BANGOR, Maine — Proponents of wind power in Maine unveiled a report Tuesday at Bangor City Hall touting the growth of wind power over the last decade and its potential to further reduce the harm of climate change.
“Our message today is clear: Wind power here in Maine is already growing steadily, reducing pollution and helping to reduce the climate crisis,” said Laura Dorle, a campaign organizer for Environment Maine, a Portland-based environmental advocacy group. “But we need policies to provide steady support for this clean energy resource to maintain our momentum in the fight against global warming.”
The report, “Turning to the Wind,” was unveiled as states look to implement and comply with the federal Clean Power Plan, which mandates a 32 percent reduction in carbon emissions from power plants by 2030. It also comes as world leaders have gathered in Paris to hash out a global strategy to reduce carbon emissions.
Wind power, the report argues, will be critical to reducing human-made carbon pollution that scientists say fuels global climate change, leading to more extreme weather, a rise in the ocean level and rising temperatures.
Since the first wind farm went online in Mars Hill, wind power’s contribution to Maine’s energy production has grown from 1 percent in 2007 to 8 percent last year, according to the U.S. Energy Information Administration. That’s enough energy to offset the carbon emissions from nearly 114,000 cars and to power 100,000 homes, Dorle said.
As a coastal state, Maine has an opportunity to develop offshore wind power to meet the mandates of the Clean Power Plan to reduce emissions.
According to Habib Dagher, director of the University of Maine’s Advanced Structures and Composites Center, which is developing offshore wind technology, within 50 miles of Maine’s coast there is a potential capacity for 156 gigawatts in wind capacity, which could significantly reduce carbon emissions.
Dorle said that to ensure that wind power capacity continues to grow in Maine, consistent government policies are “critically important.”
Congress, in December 2014, let expire a production tax credit for renewable energy used for the development of wind power. This credit has been critical to the growth of wind power over the last two decades, Dorle said, and any measure to reinstate the renewable energy tax credit must be approved by Congress before its adjournment on Dec. 18.
The production tax credit, if renewed, would lead to future wind development that would reduce carbon emissions equivalent to an additional 30,000 cars and provide enough energy to power another 50,000 homes, according to Dorle.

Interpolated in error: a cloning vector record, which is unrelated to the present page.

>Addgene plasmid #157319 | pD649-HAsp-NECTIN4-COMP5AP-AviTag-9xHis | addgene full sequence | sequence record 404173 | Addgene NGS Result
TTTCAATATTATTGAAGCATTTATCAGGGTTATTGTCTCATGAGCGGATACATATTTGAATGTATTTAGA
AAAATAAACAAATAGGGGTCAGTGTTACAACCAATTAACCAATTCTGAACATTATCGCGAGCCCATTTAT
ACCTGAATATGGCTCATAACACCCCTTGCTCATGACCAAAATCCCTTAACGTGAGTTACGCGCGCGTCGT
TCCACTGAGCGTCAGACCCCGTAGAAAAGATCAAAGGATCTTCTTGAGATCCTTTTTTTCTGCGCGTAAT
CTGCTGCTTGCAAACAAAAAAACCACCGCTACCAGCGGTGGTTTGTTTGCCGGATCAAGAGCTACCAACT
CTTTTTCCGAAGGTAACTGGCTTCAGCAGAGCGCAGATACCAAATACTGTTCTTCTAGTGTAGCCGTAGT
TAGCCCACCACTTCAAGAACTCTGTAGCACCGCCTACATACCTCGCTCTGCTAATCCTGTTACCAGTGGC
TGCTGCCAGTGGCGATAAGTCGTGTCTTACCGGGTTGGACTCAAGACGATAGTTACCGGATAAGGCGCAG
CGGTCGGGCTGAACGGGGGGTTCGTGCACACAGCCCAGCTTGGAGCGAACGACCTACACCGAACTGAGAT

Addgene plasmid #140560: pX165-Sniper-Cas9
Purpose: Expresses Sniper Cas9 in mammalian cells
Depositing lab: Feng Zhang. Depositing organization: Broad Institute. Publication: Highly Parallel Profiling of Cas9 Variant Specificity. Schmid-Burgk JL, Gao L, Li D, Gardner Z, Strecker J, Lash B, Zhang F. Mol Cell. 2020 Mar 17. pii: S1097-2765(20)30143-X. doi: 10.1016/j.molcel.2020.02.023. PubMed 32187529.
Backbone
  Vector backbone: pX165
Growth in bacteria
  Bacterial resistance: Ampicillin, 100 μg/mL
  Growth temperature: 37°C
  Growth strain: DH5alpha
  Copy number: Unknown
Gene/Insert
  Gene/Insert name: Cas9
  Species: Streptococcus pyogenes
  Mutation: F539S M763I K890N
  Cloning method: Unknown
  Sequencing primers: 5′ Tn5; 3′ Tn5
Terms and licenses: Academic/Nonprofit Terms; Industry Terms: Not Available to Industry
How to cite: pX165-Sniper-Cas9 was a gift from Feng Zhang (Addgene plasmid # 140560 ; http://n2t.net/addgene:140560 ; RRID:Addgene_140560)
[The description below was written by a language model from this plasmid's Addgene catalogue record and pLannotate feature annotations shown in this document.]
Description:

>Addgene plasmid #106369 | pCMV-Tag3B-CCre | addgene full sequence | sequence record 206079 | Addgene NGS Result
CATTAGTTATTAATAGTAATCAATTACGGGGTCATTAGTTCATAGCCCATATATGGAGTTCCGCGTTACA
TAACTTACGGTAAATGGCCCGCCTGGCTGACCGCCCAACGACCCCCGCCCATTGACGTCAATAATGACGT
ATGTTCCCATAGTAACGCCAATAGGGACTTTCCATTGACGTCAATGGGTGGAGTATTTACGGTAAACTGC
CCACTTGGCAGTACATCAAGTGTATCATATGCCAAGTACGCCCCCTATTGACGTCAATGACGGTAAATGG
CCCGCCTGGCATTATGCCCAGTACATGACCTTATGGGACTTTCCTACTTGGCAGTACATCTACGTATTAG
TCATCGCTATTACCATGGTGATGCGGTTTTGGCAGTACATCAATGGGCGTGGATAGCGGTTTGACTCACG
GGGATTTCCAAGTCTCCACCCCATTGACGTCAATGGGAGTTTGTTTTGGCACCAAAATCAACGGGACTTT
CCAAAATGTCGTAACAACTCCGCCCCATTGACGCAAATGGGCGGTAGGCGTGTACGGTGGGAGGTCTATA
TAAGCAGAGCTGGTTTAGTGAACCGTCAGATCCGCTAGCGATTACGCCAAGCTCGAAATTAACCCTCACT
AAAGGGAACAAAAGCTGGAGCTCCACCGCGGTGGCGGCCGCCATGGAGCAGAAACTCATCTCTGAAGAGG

But Chris O’Neil, director of public affairs for Friends of Maine’s Mountains, a group that opposes wind turbine development in Maine, questioned whether the industry still needs “training wheels” such as the production tax credit.
“If the wind industry once did need the subsidy to get off the ground, that need is gone because America now has a mature industry,” O’Neil said in an emailed statement Tuesday afternoon.
O’Neil also said that reductions in carbon emissions in the U.S. have been largely the result of phasing out the use of oil and coal for natural gas. Any reductions in carbon emissions from wind power to generate electricity wouldn’t come close to offsetting the emissions from cars and trucks on Maine roads, he said.
Laurie Osher, president of Maine Interfaith Power and Light, a nonprofit group that promotes renewable energy, said Tuesday it is a “moral imperative to address the issue of a changing climate.”
“Each person, each congregation, each community needs to figure out how they can reduce their concentration of carbon that they put in the atmosphere. Each person and each community needs to assess how they can reduce their impact on the planet,” she said.
Climate change, however, has not just environmental consequences, but also consequences for public health, according to Dr. Bill Wood of Bangor.
Wood said warmer temperatures caused by climate change have fueled an increase in Lyme disease, which rose from 247 cases in 2005 to 1,169 cases last year, Wood said citing data from the U.S. Centers for Disease Control and Prevention.
“As the weather warms up going north,” Wood said, “these insect-borne diseases can spread north.”